New technology can’t curb bird hits | mumbai | Hindustan Times
Today in New Delhi, India
Dec 08, 2016-Thursday
New Delhi
  • Humidity
  • Wind

New technology can’t curb bird hits

mumbai Updated: Mar 28, 2011 01:55 IST
Soubhik Mitra
Soubhik Mitra
Hindustan Times
Highlight Story

The Mumbai airport’s high-tech equipment such as sound guns, laser torches, bird chasers and trained manpower are not good enough to deter birds from crashing into your flight.

Last year, the airport recorded 19 bird hits, which is a minor improvement from 2008 when bird hits disrupted 20 flights.

The airport operator blamed the filthy surroundings of the airport for the persistent problem.

“Our measures are limited to the airport boundary. But the hutments, butcher shops and waste bins keep drawing birds close to the airfield,” said a Mumbai International Airport Limited (MIAL) spokesperson. He added, “We will continue to work with the civic body to reduce the menace but it takes time to eliminate such problems.”

Last week, the Bombay high court heard a petition filed by Goregaon resident Datta Mane, who stated that the Brihanmumbai Municipal Corporation (BMC) has permitted more than 100 licensed meat shops to run within 10 km radius from the airport periphery.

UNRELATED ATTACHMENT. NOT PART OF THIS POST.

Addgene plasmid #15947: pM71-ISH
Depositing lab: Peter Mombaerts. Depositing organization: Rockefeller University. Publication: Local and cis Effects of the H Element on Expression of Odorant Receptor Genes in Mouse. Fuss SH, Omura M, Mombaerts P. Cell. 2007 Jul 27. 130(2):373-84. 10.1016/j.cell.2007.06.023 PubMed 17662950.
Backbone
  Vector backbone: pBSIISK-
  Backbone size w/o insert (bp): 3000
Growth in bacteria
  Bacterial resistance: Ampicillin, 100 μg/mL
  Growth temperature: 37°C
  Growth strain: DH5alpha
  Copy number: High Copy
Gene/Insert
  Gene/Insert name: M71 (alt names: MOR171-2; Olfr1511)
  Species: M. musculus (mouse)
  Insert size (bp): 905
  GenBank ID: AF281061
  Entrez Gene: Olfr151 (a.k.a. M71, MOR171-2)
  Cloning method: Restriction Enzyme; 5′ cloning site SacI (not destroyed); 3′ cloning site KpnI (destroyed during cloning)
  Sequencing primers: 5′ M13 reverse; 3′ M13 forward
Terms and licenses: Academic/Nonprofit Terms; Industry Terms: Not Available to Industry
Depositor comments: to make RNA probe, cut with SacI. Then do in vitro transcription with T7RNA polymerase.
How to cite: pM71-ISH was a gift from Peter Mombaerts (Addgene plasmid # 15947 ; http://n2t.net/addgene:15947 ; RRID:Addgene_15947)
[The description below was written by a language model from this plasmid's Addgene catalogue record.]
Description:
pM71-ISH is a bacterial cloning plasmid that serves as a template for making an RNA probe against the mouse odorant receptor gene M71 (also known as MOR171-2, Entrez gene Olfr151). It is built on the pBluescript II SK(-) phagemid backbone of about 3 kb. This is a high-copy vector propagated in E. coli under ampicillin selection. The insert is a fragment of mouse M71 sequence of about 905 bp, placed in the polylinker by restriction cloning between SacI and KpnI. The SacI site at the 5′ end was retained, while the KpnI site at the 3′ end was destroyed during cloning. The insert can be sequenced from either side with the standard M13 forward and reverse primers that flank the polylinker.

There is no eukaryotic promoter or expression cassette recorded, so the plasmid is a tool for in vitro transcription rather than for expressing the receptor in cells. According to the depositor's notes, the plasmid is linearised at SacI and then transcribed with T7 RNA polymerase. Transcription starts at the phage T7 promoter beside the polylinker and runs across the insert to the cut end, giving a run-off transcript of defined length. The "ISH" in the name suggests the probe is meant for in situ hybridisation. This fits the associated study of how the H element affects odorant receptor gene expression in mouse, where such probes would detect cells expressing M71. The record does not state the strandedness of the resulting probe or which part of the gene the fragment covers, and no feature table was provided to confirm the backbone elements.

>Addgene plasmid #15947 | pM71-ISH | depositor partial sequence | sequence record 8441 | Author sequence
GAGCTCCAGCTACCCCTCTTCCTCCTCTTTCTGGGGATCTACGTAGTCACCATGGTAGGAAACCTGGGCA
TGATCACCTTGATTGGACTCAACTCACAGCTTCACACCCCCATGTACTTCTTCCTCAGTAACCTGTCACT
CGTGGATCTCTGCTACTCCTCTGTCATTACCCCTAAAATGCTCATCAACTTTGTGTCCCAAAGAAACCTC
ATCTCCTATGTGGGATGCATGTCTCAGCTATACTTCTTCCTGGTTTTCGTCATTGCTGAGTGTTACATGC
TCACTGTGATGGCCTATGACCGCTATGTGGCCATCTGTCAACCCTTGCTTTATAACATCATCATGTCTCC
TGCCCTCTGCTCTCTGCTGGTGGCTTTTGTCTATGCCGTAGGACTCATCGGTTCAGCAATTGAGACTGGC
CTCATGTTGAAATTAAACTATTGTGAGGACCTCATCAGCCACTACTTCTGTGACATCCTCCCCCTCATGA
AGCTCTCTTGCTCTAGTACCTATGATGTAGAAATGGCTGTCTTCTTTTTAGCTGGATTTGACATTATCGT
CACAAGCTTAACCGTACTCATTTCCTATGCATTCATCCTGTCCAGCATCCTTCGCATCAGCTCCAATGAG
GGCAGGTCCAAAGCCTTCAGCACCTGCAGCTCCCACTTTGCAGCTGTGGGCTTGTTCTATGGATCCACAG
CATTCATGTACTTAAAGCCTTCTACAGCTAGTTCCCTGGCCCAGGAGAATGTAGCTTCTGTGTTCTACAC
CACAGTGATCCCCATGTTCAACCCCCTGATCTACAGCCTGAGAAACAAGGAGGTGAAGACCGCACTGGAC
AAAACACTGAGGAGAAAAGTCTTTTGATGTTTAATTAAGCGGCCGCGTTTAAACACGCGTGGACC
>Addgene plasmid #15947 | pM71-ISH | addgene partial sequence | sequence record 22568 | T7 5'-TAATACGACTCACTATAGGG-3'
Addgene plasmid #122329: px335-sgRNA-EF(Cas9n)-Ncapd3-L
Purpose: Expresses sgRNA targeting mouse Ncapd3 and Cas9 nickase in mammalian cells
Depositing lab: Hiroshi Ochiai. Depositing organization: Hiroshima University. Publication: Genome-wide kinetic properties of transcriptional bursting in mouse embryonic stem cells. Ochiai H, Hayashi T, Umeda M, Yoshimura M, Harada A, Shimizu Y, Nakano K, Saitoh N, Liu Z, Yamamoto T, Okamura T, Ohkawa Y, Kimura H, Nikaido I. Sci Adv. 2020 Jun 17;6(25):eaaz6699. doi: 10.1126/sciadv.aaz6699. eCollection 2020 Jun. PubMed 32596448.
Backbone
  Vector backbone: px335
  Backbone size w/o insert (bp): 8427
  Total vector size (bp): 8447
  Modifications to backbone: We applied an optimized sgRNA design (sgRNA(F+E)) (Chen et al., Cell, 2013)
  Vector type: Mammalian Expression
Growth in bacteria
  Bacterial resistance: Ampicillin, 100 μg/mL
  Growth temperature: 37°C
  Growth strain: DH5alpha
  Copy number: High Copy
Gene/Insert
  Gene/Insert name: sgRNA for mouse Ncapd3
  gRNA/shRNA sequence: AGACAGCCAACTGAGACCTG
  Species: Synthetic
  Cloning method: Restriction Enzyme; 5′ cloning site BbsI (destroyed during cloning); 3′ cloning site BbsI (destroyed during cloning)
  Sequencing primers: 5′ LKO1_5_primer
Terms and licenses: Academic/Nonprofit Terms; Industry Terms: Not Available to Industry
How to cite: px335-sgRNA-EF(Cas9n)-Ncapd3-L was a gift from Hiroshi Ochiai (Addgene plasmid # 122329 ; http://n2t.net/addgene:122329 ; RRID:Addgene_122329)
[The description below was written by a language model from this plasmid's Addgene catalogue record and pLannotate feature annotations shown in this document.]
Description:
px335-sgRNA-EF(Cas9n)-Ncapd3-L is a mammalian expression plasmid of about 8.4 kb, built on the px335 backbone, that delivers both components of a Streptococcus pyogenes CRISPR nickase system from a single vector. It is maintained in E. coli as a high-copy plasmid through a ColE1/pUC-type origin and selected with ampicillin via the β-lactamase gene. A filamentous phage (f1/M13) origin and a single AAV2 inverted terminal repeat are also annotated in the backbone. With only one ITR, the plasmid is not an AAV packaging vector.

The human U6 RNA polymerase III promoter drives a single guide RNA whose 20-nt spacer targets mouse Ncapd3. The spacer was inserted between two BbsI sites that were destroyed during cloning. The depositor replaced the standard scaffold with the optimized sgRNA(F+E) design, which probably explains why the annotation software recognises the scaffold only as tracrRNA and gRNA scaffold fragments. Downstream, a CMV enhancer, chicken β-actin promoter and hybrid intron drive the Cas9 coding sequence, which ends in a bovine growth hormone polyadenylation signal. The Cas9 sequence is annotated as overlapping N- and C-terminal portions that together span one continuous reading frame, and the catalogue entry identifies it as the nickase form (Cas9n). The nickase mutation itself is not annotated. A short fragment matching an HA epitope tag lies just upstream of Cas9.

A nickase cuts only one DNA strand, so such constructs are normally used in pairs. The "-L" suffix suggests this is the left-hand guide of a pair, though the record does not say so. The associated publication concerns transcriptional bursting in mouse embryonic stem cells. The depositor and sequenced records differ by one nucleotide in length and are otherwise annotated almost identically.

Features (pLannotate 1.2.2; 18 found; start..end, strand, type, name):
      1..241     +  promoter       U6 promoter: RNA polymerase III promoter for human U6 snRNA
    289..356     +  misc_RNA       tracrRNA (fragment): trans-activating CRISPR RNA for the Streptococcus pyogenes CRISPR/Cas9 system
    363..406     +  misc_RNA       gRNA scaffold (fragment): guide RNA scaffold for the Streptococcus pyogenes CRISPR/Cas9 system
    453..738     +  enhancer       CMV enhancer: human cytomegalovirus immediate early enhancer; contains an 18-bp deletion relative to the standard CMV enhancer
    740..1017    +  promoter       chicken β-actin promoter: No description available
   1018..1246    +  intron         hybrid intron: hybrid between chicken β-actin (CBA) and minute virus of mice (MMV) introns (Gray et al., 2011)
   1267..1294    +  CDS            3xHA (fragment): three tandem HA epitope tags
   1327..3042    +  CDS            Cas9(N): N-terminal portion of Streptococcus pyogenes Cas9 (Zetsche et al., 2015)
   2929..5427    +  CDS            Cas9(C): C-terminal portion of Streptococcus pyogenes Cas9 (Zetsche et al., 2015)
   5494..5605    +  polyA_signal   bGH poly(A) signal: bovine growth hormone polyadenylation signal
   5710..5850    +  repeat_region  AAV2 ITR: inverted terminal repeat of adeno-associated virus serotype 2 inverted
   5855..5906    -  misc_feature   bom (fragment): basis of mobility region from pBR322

That is a violation of the Aircraft Act, the global policy for air travel formed by the International Civil Aviation Organisations (ICAO) Regulation. The Act prohibits slaughtering of animals and disposing of filth within a radius of 10 km from area of flight movement.

Apart from endangering passenger safety bird hits caused airline losses worth Rs7 crore in 2009, added the petition.
Airlines recover these losses from passengers, said aviation experts.

“Airlines bear a direct cost of repairing an aircraft damaged by an bird hit. If the damage is serious and results in grounding the aircraft they also lose revenue depending on the number of passenger seats it accommodates. Both these revenue losses are passed on to the passenger,” said Amber Dubey, director, aerospace and defence, KPMG.

Grounding of aircraft damaged by bird hits reduces the supply of passenger seats leading to increase in airfares. For instance, an aircraft with a passenger capacity of 200 seats is usually used for four flights a day. If the aircraft is benched for a day, passengers travelling on that particular day will have 800 seats less.